Since we are celebrating Dr. Martin Luther King, Jr.'s birthday this month, I thought it would be great to highlight picture books that are appropriate for children from toddlers through lower elementary school-aged children.
If you are looking for some wonderfully-illustrated picture books about Martin Luther King, Jr., please take a look at my blog last year called "Picture Books About African Americans."
Following is a list of titles of different events and different people who were very important in the Civil Rights Movement. The books are appropriate for different ages and I will indicate the target audience for each of the titles.
Picture Books About the Civil Rights Movement
Who Was Martin Luther King, Jr.? by Lisbeth Kaiser
A great book for preschoolers, this lovely book covers the life of Martin Luther King, Jr.
Emphasizing kindness as a major characteristic of Dr. King, children will learn about his background and its impact upon how we approached change using non-violence.
One page covers a part of his "I Have a Dream" speech.
Children will learn exactly why we celebrate his birthday, as a public figure who made a major change to American society!
We Shall Overcome by Bryan Collier, illustrator
This striking book by Bryan Collier uses colors to distinguish the past from the present.
My first encounter with a Bryan Collier book was one about Barack Obama. In that book, we learn about President Obama's background and its impact upon his life of public service. Much like many others on this list, President Obama's unique upbringing created a focus on public service as his life's mission. Beautifully illustrated with paintings, I remember this book in particular because of the striking artwork.
Like President Obama's book, Collier's striking paintings show the Civil Rights Movement vividly. Of particular note is how Collier shows children the impact of what happened in the past upon what is happening today.
One of my favorite pages is the one with Rosa Parks sitting on the bus in black and white and the child who is sitting on the bus, painted in color.
This title is great for preschoolers or toddlers, who can easily see the differences!
Let the Children March by Monica Clark-Robinson
When Dr. Martin Luther King, Jr. led a march through Birmingham Alabama in 1963, he enlisted the assistance of children and teenagers, who wanted to participate in Dr. King's non-violent protests.
Beautifully illustrated, children will learn that children like themselves were able to make a statement about civil rights, much like their elders.
The struggle for attaining civil rights was not easy, but extremely scary and physically demanding. Children will see that other children like themselves were able to create positive change, using non-violent means.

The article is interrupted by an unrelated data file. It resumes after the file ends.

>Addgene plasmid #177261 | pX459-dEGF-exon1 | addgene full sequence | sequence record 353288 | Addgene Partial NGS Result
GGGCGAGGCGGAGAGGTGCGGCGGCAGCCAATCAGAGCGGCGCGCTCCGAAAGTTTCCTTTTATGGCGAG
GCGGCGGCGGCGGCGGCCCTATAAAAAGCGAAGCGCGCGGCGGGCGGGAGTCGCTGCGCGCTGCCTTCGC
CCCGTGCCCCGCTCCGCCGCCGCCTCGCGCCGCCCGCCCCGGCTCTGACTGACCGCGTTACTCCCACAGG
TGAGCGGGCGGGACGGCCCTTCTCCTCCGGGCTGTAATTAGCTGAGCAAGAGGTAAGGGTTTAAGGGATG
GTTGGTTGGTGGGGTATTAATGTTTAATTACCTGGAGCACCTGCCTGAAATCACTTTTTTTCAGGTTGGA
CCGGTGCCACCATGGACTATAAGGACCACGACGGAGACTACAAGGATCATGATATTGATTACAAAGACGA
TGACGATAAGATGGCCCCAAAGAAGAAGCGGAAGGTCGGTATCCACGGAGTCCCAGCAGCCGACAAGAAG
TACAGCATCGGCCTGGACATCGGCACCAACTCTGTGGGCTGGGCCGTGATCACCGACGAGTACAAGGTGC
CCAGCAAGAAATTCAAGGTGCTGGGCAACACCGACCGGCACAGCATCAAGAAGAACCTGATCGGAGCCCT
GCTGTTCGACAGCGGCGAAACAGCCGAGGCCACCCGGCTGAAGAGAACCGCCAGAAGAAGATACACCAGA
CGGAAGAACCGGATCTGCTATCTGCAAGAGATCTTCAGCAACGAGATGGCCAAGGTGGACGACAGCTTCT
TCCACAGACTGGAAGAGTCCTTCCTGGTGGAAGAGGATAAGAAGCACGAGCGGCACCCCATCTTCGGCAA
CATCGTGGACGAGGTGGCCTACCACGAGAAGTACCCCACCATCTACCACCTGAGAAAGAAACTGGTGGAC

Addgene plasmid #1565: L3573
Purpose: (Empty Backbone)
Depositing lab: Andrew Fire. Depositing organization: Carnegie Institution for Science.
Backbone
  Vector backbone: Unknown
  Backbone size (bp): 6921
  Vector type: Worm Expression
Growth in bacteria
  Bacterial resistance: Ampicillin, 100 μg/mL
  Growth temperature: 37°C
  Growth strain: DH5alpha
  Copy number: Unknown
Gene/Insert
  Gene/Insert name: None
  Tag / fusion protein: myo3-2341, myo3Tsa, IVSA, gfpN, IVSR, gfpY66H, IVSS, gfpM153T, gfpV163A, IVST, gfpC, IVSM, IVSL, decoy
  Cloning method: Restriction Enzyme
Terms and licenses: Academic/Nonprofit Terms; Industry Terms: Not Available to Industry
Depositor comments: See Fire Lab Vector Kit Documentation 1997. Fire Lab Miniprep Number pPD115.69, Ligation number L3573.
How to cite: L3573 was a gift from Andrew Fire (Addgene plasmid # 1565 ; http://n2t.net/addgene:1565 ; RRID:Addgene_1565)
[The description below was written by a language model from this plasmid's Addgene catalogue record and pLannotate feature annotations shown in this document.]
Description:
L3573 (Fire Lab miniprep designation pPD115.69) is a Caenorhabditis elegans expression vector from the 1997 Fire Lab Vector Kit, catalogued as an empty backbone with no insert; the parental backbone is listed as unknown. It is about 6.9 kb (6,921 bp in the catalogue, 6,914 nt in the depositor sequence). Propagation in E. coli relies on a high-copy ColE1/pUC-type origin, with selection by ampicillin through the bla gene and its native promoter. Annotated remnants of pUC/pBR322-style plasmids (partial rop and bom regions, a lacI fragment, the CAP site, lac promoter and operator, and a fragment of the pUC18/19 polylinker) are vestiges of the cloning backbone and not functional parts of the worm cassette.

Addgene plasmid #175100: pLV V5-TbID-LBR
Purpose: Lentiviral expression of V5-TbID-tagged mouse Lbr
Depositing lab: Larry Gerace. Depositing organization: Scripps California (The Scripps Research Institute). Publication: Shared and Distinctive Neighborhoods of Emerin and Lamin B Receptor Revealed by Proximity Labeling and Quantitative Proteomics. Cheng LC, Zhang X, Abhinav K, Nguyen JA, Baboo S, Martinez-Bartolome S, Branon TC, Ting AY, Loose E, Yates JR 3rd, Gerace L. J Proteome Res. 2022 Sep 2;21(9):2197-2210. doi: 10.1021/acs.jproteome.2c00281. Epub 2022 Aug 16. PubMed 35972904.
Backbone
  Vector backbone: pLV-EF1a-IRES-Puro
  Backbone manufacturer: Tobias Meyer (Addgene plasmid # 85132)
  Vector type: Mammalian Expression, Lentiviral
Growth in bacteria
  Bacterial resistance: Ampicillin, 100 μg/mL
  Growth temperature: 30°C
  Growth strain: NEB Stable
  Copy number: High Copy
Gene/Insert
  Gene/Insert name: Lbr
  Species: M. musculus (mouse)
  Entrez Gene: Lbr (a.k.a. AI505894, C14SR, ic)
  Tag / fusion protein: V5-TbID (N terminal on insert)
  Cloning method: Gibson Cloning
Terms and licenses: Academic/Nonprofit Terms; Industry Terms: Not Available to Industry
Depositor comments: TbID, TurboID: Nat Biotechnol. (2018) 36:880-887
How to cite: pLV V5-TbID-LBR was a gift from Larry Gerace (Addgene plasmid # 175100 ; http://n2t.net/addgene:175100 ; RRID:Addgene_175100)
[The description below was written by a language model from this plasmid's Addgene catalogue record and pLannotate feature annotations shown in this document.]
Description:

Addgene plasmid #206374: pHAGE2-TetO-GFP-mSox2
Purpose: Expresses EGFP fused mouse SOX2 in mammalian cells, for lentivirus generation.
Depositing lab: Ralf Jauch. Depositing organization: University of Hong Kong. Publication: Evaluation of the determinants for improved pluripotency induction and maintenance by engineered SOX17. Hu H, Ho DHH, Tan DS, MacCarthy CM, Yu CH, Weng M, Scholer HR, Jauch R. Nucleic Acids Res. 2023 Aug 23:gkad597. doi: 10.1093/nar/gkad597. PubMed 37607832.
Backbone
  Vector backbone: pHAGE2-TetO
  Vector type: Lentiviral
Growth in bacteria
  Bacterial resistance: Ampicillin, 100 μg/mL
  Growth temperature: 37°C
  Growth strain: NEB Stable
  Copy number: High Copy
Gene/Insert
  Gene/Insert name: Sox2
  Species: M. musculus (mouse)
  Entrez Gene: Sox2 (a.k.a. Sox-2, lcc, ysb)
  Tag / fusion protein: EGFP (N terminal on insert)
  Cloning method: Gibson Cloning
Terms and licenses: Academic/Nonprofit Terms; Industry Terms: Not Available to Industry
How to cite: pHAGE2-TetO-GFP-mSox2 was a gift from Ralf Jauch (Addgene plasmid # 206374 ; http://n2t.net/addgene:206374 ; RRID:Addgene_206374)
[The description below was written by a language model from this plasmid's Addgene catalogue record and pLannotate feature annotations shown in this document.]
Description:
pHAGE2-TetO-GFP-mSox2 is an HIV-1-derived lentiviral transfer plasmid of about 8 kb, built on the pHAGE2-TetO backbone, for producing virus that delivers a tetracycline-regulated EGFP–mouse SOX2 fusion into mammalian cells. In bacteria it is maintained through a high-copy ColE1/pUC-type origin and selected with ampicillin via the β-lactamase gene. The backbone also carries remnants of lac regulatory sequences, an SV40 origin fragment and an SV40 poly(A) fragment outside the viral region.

The movement was successful, as children will learn that desegregation began on May 10, 1963 as a result of the non-violent protests.
This title is great for younger elementary-aged students.
All the Way to the Top by Annette Bay Pimentel
Some children may be excited to become participants themselves, much like the children who participated in the 1963 Birmingham March.
This title, appropriate for upper elementary aged children, shows how a kid helped to mobilize people to pass the American Disabilities Act in 1990.
The title of this book comes from Jennifer Keelan's literal struggle to reach the top of the steps at the Capitol in Washington D.C. in order to reach Congress. Without ramps, people like Jennifer Keelan had no way to personally speak to their Congress representatives. It was a visually compelling reason to pass the ADA!
Your child will learn all about the process, from the grass roots level, to enact a change to correct a wrong in American society.
The Teachers March! by Sandra Neil Wallace
This title by Sandra Neil Wallace and illustrated strikingly by Charly Palmer depicts the events in Selma, Alabama that led to the passage of an important Civil Rights Movement achievement: the Voting Rights Act of 1965.
Upper elementary aged children will learn how Reverend F. D. Reese mobilized Alabama's teachers to march in Selma, Alabama, though marching had been banned by a judge in Alabama.
With tremendous courage, Reverend Reese convinced teachers to march, counting on the need for teachers, which would prevent arrests. Though afraid of being arrested, teachers stepped up and marched, showing Americans that change would not be tamped down by unfair laws.
Children will enjoy this important account of the passage of a major law: the Voting Rights Act of 1965.